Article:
A popular vegetable can lower your blood sugar by 50% – Study confirms it

In people with type 2 diabetes, the pancreas does not produce enough insulin to handle blood sugar, resulting in a dangerously high level.

Eating fewer meals like white carbs, which quickly break down into glucose molecules, and opting for low-glycemic foods instead have been shown to reduce the risk of developing type 2 diabetes and its associated complications.

In a breakthrough in the treatment of diabetes, researchers have identified a common vegetable that can cut blood sugar levels in half.

When combined with metformin, an important component of some diabetes medications, onion extract significantly reduces high blood sugar and total cholesterol levels, according to a study presented at the 97th annual meeting of the Endocrine Society in San Diego.

Dr. Anthony Ojieh, lead author of the study from the Institute of Education Delta State University Abraka, Nigeria, noted that onions are readily available, reasonably priced, and have been used as a dietary supplement. They could be used to treat diabetes.

Rats were used to test this theory. To see if this might improve the effectiveness of the drug, three groups of diabetic rats were given varying amounts of onion extract.

The doses were set at 200, 400 and 600 mg per kilogram of body weight. Three groups of non-diabetic rats with normal blood sugar levels received the drug along with an onion from the researchers.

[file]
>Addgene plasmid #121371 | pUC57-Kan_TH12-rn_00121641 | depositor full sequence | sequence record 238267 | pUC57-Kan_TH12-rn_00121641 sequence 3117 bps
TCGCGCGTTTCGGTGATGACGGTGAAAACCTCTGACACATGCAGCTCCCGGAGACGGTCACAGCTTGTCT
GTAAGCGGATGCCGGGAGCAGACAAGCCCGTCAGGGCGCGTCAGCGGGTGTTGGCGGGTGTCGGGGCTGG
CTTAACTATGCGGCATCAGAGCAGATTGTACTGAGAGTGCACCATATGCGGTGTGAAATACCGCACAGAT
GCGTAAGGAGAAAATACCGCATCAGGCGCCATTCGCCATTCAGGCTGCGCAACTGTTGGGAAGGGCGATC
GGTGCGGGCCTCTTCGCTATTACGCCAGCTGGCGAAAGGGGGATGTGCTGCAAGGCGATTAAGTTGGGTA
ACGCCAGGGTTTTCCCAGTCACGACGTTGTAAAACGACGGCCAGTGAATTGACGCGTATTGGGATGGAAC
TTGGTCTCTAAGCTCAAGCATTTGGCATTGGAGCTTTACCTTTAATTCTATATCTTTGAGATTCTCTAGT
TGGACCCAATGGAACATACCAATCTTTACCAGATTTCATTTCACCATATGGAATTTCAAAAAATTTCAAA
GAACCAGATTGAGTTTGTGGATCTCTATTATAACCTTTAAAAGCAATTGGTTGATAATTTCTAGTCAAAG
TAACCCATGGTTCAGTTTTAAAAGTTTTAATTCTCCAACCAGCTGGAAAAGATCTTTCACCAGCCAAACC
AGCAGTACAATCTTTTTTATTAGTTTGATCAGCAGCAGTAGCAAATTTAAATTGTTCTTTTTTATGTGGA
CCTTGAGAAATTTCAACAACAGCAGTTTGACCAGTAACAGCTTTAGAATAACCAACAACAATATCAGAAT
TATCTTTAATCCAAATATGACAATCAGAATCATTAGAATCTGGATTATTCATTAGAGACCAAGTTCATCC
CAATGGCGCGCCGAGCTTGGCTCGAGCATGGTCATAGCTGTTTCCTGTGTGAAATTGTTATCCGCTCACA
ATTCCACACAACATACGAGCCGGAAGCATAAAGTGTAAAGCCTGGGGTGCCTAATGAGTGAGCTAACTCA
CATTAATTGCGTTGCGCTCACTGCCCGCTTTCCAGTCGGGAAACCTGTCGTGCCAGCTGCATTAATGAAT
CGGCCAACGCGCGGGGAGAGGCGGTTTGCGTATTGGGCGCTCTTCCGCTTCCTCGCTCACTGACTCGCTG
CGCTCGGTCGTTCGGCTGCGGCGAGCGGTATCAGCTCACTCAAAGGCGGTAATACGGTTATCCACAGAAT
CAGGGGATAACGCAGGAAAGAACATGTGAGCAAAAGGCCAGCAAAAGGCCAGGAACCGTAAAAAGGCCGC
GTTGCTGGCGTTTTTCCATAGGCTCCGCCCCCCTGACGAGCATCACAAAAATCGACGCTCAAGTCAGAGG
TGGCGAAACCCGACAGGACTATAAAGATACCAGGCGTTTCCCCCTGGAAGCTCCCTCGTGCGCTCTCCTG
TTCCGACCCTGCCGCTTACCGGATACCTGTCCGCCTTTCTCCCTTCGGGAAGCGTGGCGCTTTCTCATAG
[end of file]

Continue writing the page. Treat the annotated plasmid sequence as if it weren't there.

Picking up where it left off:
The study found that diabetic rats given 400 mg and 600 mg of onion extract per kilogram of body weight significantly reduced blood sugar levels by 50 and 35 percent, respectively, compared to the level reference.

The study also found that onion extract caused weight gain in non-diabetic rats, but not in diabetic animals.

Ojieh noted that although onions are low in calories, they seem to speed up metabolism, which in turn improves appetite and makes people eat more.

“These interesting findings in rats,” according to Ojieh, “cannot be totally ignored and the study should be replicated in humans through clinical trials. And that, too, needs to be tested separately on Indians who have traditionally lived on onions.

Since the reasons why the extract may have lowered blood sugar are unknown, further studies are needed.